First attempt at product shot.

Started Jan 19, 2012 | Discussions thread
DecibelPhoto Contributing Member • Posts: 791
Here's how it's done...

You've chosen a very difficult subject here, this isn't a simple shot. I'll attempt to describe how this is done were shot being created for an advertisement for the manufacturer in a similar setting (i.e. with a black background). Keep in mind there are different ways to go about this, but what I'm describing is fairly standard. Also, this may be extremely difficult with the equipment you mentioned.

This shot definitely be composited from several different shots, so you would have to shoot locked down on a sturdy tripod.

First off, you're going to need to "rim" the bottle with a highlight to set it off from the background. Because you're lighting glass, you need to light what the glass "sees." This means placing white cards or softboxes just to each side of the bottle and above the bottle, and have them touching each other to create a solid upside-down U of light around and behind your bottle. The thickness of these white cards or boxes will determine the thickness of your highlights on the bottle. Often more than one rim will be created, but that gets very complicated.

Check out this link for Stan Musilek's work.

There is a gin bottle if you scroll to the right a little that shows an example of this highlight. He is one of the best at this stuff. Mark Laita is another great guy at this type of stuff, he does all the POM juice ads you see (a very oddly shaped bottle with a perfect white highlight all around it), as well as everything for Patron.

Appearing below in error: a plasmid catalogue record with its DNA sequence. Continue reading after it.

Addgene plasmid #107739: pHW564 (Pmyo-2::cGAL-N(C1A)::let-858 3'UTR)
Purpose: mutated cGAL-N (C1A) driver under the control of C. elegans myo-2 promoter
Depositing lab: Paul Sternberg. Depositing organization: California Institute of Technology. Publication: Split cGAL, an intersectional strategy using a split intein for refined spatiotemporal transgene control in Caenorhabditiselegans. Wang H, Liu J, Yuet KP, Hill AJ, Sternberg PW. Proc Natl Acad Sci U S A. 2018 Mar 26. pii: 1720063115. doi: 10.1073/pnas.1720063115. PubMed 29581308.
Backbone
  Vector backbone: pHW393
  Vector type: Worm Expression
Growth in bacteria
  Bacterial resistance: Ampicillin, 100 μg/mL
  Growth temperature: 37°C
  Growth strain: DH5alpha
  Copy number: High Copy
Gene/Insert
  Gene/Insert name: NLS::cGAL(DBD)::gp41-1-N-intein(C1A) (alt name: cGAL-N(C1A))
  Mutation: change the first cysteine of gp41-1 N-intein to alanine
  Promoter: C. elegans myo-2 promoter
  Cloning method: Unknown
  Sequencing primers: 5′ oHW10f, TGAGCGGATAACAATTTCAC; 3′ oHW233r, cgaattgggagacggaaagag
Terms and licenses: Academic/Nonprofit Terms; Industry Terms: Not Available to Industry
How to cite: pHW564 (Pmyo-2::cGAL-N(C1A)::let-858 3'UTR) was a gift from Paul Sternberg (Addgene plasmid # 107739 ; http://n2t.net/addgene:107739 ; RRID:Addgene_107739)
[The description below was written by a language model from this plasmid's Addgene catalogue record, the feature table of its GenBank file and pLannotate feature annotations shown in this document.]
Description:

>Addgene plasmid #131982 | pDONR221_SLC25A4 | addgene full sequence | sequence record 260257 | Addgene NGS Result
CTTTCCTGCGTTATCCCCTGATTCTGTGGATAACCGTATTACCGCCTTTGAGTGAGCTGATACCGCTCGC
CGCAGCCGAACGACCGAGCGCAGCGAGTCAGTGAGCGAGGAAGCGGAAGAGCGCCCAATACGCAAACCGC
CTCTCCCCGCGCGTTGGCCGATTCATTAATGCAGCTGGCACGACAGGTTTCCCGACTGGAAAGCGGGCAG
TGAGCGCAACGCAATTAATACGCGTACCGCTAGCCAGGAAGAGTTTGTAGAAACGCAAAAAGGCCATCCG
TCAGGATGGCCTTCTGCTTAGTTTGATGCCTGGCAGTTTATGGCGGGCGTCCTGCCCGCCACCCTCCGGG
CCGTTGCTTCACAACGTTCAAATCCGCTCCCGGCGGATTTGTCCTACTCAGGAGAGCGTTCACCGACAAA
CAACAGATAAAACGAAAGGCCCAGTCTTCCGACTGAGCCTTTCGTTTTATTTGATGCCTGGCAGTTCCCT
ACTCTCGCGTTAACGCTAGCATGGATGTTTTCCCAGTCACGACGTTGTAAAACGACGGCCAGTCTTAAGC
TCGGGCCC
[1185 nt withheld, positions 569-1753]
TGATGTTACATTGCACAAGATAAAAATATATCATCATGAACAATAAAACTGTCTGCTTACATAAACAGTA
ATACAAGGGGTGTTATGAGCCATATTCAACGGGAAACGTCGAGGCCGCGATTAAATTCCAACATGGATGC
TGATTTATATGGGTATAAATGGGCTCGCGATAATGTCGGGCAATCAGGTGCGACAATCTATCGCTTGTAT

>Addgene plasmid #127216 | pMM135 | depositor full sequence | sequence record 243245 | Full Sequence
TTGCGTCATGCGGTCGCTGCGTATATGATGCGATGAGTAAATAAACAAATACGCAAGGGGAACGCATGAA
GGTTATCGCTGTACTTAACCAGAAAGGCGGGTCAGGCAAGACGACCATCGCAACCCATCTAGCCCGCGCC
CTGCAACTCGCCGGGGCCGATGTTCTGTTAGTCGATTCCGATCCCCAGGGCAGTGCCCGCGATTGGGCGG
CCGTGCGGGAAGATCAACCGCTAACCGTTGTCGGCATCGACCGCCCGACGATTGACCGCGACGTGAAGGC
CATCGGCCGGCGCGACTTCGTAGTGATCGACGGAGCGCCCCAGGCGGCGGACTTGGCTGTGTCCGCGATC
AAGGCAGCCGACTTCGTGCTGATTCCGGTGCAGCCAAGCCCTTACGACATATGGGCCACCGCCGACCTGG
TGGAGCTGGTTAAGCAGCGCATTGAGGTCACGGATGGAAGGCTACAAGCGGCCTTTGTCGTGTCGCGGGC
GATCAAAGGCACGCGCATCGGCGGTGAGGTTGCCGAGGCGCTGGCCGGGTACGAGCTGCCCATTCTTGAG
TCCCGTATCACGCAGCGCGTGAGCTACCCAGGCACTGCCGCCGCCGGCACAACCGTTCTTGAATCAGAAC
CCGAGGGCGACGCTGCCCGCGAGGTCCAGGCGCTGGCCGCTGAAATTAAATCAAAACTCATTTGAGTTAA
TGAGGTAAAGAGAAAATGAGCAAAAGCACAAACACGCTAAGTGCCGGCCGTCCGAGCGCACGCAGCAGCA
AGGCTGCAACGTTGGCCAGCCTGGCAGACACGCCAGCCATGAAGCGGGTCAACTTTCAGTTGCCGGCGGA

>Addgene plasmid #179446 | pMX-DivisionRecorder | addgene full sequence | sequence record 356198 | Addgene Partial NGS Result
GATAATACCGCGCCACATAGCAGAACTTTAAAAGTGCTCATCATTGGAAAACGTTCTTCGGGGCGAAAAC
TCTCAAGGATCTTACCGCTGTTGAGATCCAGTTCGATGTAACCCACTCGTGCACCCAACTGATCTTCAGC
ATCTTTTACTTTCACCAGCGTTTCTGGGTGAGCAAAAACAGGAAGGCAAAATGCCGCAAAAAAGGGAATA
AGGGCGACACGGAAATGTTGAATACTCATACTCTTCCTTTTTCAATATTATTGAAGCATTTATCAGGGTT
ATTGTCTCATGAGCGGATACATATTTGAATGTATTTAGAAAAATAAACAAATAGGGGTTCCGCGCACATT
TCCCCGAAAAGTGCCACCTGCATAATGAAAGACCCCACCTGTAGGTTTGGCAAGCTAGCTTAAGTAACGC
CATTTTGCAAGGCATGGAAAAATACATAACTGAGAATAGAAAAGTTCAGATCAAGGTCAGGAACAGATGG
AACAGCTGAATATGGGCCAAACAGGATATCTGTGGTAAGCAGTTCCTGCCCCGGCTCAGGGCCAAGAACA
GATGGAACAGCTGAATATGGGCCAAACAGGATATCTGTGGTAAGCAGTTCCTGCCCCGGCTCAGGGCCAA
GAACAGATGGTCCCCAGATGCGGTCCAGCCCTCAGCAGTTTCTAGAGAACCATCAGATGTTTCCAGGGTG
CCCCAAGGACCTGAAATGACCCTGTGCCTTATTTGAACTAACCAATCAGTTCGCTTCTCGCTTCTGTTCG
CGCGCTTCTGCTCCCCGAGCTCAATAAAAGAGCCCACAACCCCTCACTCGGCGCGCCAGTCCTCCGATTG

The second part of the shot is for the label. Now you can't light the label with the same light set-up as the rest of the bottle, because any light in front of the bottle will reflect in the glass as a hot spot. This is why multiple shots have to be combined. Lighting the label is fairly simple, just do whatever looks good, ignoring the rest of the bottle since you won't be using that part of the image anyways. I would suggest a fairly soft light from the side or above. Use a hard light if you want the texture of the label to show. If there is reflective text on the label that will have to be taken into consideration as well (more white cards).

Finally you will need another shot to bring in the color of the liquid and bottle. For this you could use back light, either by shooting a hard light through the bottle from behind (being careful to flag off any flare), or you could place a white card or softbox behind the bottle and light that. The soft light is probably better, because a hard light will probably create more hot spots in the bottle.

The bottle you shot also seems to have raised lettering on the glass, which should be taken into consideration and be legible in the final image.

I'm sure all of this might not help very much, but it is sometimes useful to know how these things are done on a professional level. It's done by combining several shots that are lit perfectly for each aspect of the product. In advertising, the photographer might take 10 different shots to composite one final image. As you can see it's already quite complicated, and I haven't even addressed shooting the glass next to the bottle.

If you really want to get into still life I would suggest getting comfortable with combining multiple shots in post production. It's actually not nearly as hard as it sounds.

Finally, here's an alcohol bottle shot I did once when I was in photo school. No rim light, because it's not shot on black, but it is a composite of 4 or 5 images.